Sit In The Discomfort

“How are you?” they ask. “Oh, I’m fine,” you might reply. But really, you are not. Maybe the truth looks like this:

I was laid off.

I have cancer.

I am getting divorced.

I don’t have the money.

I drink too much and I don’t know why.

I am estranged from my family.

I was abused.

I am sad.

I visited an artist named Robbi Firestone in Santa Fe this week. She very candidly shared with me her story of infertility, which she is now sharing with the world through a moving installation entitled The Empty Womb. Firestone recalled to me the story of a woman with whom she also shared her battle with infertility. This other woman put forward the notion that Firestone’s “paintings were her babies,” suggesting a sort of consolation prize for which she ought to be grateful.

An image from Robbi Firestone’s installation The Empty Womb

What leads someone to rationalize another person’s experience of suffering? How come some offer money when it is not lacking versus presence when it is? Why do people skip hospital visits for the ones they love? How come the phone fails to ring when the world sees we are most alone?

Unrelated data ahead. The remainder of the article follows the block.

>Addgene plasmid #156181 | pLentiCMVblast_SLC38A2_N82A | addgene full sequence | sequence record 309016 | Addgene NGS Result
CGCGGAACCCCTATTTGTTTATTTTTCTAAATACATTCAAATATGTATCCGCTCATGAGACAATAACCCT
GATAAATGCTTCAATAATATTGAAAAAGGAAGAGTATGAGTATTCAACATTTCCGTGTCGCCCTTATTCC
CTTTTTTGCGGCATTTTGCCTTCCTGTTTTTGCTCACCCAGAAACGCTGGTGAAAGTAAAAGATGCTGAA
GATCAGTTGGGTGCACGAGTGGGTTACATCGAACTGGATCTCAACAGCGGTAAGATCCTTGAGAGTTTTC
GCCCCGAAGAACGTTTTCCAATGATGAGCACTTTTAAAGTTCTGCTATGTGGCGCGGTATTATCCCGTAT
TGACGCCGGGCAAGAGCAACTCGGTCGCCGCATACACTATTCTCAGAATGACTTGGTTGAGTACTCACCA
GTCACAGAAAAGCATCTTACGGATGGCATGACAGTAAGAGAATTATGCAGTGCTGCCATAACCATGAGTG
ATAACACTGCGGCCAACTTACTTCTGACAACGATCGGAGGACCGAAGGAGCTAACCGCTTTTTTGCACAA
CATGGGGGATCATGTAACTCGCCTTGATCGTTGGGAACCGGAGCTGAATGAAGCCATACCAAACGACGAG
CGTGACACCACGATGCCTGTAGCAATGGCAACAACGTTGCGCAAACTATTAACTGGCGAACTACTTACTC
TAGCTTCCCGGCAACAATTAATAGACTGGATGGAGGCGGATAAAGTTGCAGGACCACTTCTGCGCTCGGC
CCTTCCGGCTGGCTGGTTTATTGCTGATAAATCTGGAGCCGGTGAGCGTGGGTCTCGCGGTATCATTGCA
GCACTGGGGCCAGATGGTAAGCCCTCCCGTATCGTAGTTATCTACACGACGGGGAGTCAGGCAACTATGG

The next time someone offers you her pain or shares with you her suffering, do not try to explain its meaning. In fact, do not respond at all. Instead, simply listen. And then, as the listener, sit in the discomfort. Realize that it is your own vulnerability and mortality you feel so profoundly. Recognize that it is you who is most afraid. If you must speak, ask this other person how the experience has made her feel and then thank her for sharing. Make a conscious choice to sit in the discomfort with another person who must sit there mostly alone.

It is in these moments we decide how to show up in the world. Show up with empathy. Do better than your best intentions.